The social and familial ties Miami has to Latin America are well known. What may be less obvious are its network connections. Miami is ranked as one of the top-five most connected cities in the world. Miami’s growing telecommunications industry, including the eMerge Americas movement, has earned it the name “Silicon Beach.” About 90% of data traffic from Central and South America passes through Verizon Terremark’s Network Access Point (NAP) facility, located in Downtown Miami. Miami’s development as a technology hub for Latin America has drawn the attention of major industry players who have recently opened regional offices in Miami, such as Facebook and Apple, as well as government leaders who are investing in Miami’s infrastructure so it can better support this growing industry.

Ninety miles away from the fifth-most connected city in the world is the second-worst connected country in the world. Only 3.4 percent of Cuban homes have internet access, according to one study. What to some may ostensibly be a technology failure, is considered by many a social crisis. In fact, the Foundation for Human Rights in Cuba has launched a “Connect Cuba” initiative, asserting that Cuba’s lack of telecom connectivity is a human rights violation.

While other industries face the political resistance of those who oppose any investment or business dealings with Cuba for fear it would only profit the Cuban government, the telecommunications industry is different. The telecommunications industry has traditionally been linked to the free exchange of information, with facilitating exposure to, and contact with, the world outside of Cuba ― something most, regardless of political conviction, agree is vital to any social reform efforts.

Back in April 2009, years before the current “post-sanctions Cuba” conversations were taking place, the Obama administration announced a series of changes in U.S. policy that authorized greater telecom connections with Cuba. These 2009 policy revisions promised to make significant strides towards initiating relations between U.S. telecom companies and Cuba:

  1. U.S. telecom network providers were allowed to enter into agreements to establish fiber-optic cable and satellite facilities linking the U.S. and Cuba.
  2. U.S. telecom service providers were allowed to enter into roaming service agreements with Cuba.
  3. U.S. satellite radio and satellite television service providers were allowed to enter into agreements to provide services to customers in Cuba.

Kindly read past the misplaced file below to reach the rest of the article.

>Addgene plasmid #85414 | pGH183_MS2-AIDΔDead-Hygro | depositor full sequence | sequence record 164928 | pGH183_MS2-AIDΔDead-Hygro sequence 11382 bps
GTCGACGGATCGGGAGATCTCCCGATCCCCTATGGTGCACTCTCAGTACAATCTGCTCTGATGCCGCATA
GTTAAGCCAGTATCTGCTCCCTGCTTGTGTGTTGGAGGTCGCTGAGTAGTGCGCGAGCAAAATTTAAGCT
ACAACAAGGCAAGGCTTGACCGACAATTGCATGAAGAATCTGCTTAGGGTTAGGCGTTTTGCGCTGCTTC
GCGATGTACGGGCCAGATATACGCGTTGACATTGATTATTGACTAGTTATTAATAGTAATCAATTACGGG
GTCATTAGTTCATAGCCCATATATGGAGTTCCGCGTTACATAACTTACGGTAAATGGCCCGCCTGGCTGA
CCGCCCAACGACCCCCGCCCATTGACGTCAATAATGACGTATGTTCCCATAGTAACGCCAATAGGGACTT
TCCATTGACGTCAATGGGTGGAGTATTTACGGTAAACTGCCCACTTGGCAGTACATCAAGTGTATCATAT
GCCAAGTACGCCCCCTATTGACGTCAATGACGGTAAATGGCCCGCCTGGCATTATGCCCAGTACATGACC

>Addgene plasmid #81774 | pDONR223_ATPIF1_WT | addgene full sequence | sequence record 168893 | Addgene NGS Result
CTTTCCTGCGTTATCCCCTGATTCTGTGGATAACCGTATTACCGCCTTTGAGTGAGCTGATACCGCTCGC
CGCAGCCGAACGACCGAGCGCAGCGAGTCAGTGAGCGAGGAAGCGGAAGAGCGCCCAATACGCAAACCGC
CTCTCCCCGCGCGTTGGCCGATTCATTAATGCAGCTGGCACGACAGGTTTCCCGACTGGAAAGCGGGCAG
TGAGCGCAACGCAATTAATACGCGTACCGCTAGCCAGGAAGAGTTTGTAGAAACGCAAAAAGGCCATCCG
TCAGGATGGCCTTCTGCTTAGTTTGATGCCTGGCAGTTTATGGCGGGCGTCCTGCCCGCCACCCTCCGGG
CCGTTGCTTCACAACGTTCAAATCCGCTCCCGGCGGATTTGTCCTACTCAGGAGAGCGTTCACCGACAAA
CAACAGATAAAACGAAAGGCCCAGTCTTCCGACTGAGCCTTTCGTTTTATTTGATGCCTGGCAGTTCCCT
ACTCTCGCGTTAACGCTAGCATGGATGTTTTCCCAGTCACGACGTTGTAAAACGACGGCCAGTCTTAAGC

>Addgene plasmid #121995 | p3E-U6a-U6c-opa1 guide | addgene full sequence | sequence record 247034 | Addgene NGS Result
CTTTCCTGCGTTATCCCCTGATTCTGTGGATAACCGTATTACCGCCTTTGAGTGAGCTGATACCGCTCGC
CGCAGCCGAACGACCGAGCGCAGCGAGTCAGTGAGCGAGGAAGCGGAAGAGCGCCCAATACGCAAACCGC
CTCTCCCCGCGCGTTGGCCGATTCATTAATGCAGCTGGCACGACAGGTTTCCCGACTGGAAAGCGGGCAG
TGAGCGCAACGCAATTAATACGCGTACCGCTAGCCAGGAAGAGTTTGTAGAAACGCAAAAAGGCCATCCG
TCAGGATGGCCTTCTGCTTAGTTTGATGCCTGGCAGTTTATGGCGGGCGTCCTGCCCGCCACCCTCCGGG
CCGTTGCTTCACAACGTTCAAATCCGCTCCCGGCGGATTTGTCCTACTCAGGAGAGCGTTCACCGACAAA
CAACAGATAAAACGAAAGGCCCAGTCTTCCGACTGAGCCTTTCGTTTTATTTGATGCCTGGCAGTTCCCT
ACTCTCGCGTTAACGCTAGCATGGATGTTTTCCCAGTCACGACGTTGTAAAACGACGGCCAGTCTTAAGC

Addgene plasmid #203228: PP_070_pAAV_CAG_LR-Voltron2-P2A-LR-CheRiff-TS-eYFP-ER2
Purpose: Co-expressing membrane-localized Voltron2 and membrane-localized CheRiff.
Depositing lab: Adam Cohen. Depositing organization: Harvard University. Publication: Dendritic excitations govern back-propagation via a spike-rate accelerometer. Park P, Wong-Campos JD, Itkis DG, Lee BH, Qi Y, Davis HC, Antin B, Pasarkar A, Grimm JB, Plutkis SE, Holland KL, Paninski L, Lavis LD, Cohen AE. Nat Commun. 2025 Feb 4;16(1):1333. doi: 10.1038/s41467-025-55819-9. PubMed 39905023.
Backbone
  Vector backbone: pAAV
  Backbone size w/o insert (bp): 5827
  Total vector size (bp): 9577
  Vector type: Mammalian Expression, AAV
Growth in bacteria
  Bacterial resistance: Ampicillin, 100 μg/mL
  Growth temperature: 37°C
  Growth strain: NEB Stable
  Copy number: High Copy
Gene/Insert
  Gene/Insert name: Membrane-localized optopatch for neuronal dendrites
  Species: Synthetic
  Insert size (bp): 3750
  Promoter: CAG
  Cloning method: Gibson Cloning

4. U.S. citizens were allowed to activate and pay U.S. and third-country service providers for telecom, satellite radio and satellite television services provided to individuals in Cuba (with the exception of certain Cuban government officials).

Despite these legal clearances, there were very few takers. The problem? Lack of clarity. For example, telecom companies were not sure exactly how close to Cuban territory a U.S. cable could be placed. Legal uncertainties translate to financial exposure. This likely contributed to U.S. telecom companies deciding that the cost-benefit analysis at the time counseled against moving into Cuba.

The White House’s December 2014 announcement of its plan to renew diplomatic relations with Cuba reinvigorated efforts to entice U.S. telecom companies to enter into Cuba, by allowing U.S. companies to sell consumer communications devices in Cuba and to work on projects to improve Cuba’s outdated telecom infrastructure.

A few weeks ago, the Obama administration issued new revisions to the Cuban Assets Control Regulations (CACR) and Export Administration Regulations (EAR) that went into effect September 21, 2015. These regulations give telecom companies much better guidance:

  1. U.S. telecom companies may establish a physical presence in Cuba, including through joint ventures with Cuban entities, to provide certain telecom and internet-based services.
  2. U.S. telecom companies are allowed to enter into licensing agreements related to, and to market, certain telecom and internet-based services.
  3. U.S. telecom companies may import Cuban-origin mobile applications into the U.S. and even hire Cuban nationals to develop them.
  4. U.S. telecom companies are authorized to provide certain services related to consumer communications devices exported to Cuba, including training related to the installation, repair, or replacement of these items.

These authorizations and clarifications of what U.S. telecom companies may do in Cuba seem to have worked: earlier this month, Sprint became the first U.S. wireless carrier to sign a direct roaming agreement with Cuba’s government-run telecom company, Empresa de Telecomunicaciones de Cuba (ETECSA), allowing Sprint customers visiting the island to continue using their phones as they would in the U.S. This reinforced Sprint’s position as a key industry player in the U.S.’s telecom presence in Cuba; since June of this year, Sprint also has had a direct long-distance interconnection agreement with ETECSA, allowing U.S. customers to call Cuba directly.

While Miami’s tourism and hospitality industries are expected beneficiaries of the loosened restrictions on Cuba, Miami’s telecommunications industry should be paying attention. Cuba’s virtually uncharted telecom territory presents many opportunities for Miami’s Silicon Beach.